Yo-ichi Takei, MD; Shu-ichi Ikeda, MD; Yasuhiko Hashikura, MD; Toshihiko Ikegami, MD; and Seiji Kawasaki, MD
[+] Article, Author, and Disclosure Information

From Shinshu University School of Medicine, Matsumoto, Japan.

Grant Support: In part by a research grant from the Intractable Disease Division, Ministry of Health and Welfare, Primary Amyloidosis Research Committee, Japan; a group research grant for the pathogenesis and therapy for hereditary neuropathy (10B-3); and a Grant-in-Aid for Scientific Research, Ministry of Education, Science and Culture, Japan (07457124).

Requests for Reprints: Shu-ichi Ikeda, MD, Department of Medicine, Neurology, Shinshu University School of Medicine, Matsumoto 390-8621, Japan; e-mail, ikedasi@hsp.md.shinshu-u.ac.jp.

Current Author Addresses: Drs. Takei and Ikeda: Department of Medicine, Neurology, Shinshu University School of Medicine, Matsumoto 390-8621, Japan.

Drs. Hashikura, Ikegami, and Kawasaki: Department of Surgery, Shinshu University School of Medicine, Matsumoto 390-8621, Japan.

Ann Intern Med. 1999;131(8):592-595. doi:10.7326/0003-4819-131-8-199910190-00008

Objective: To describe the clinical course of patients with FAP who received partial-liver transplantation from living donors.

Design: Case series.

Setting: University hospital in Matsumoto, Japan.

Patients: 11 patients with FAP who underwent partial-liver transplantation. The transthyretin gene abnormality in all 11 patients was the substitution of methionine for valine at position 30.

Intervention: Partial liver transplantation from living donors.

Measurements: Preoperative and follow-up (3 to 64 months) clinical data, including routine laboratory data, nerve conduction velocity tests, and sural nerve histology.

Results: All 7 patients who had severe gastrointestinal autonomic disorders or polyneuropathy localized to the lower limbs for less than 4 years showed improvement. Three of 4 patients with polyneuropathy involving both the upper and lower limbs had adverse outcomes, including two deaths. The preoperative duration of their illness was more than 6 years. These 3 patients also had marked decreases in creatinine clearance and nerve conduction velocities and severe loss of myelinated fibers in sural nerves.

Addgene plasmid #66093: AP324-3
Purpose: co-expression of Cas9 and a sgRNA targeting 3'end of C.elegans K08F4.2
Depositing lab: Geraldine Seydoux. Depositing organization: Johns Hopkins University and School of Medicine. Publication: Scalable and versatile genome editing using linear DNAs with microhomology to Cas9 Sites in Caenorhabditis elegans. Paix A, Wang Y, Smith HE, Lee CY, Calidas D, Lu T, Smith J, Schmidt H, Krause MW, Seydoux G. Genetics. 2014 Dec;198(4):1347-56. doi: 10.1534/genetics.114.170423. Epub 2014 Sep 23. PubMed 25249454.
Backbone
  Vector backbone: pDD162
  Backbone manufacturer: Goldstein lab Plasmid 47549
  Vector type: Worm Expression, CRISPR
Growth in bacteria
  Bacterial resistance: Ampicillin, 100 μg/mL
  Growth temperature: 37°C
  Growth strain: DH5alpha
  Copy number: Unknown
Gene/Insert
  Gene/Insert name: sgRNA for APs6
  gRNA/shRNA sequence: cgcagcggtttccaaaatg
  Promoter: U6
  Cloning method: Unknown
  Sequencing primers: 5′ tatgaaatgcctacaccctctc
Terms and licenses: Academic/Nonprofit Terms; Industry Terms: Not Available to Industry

Conclusion: Preoperative clinical severity and duration of illness are associated with outcomes after liver transplantation for FAP.


Grahic Jump Location
Myelinated fiber lesions in sural nerve biopsy specimens. A.22222B.2C.2

Patient 2. Density of myelinated fibers, 5400/mm of endometrial area in sural nerve. Density of small myelinated fibers (<6 µm), 2439/mm (control, 4030 ± 457/mm ); density of large myelinated fibers (≥ 6 µm), 2961/mm (control, 3370 ± 163/mm ). Small myelinated fibers are more selectively depleted. Patient 6. Density of myelinated fibers, 1958/mm . Both small and large myelinated fibers are moderately affected. Patient 10. Density of myelinated fibers, 158/mm . There is a near-total loss of myelinated fibers. Epon-embedded sections stained with toluidine blue (original magnification, × 90). Bars = 100 µm.

Grahic Jump Location





Transplant of Partial Livers to Treat a Rare Nerve Disorder

The summary below is from the full report titled “Partial-Liver Transplantation To Treat Familial Amyloid Polyneuropathy: Follow-up of 11 Patients.” It is in the 19 October 1999 issue of Annals of Internal Medicine (volume 131, pages 592-595). The authors are Y. Takei, S. Ikeda, Y. Hashikura, T. Ikegami, and S. Kawasaki.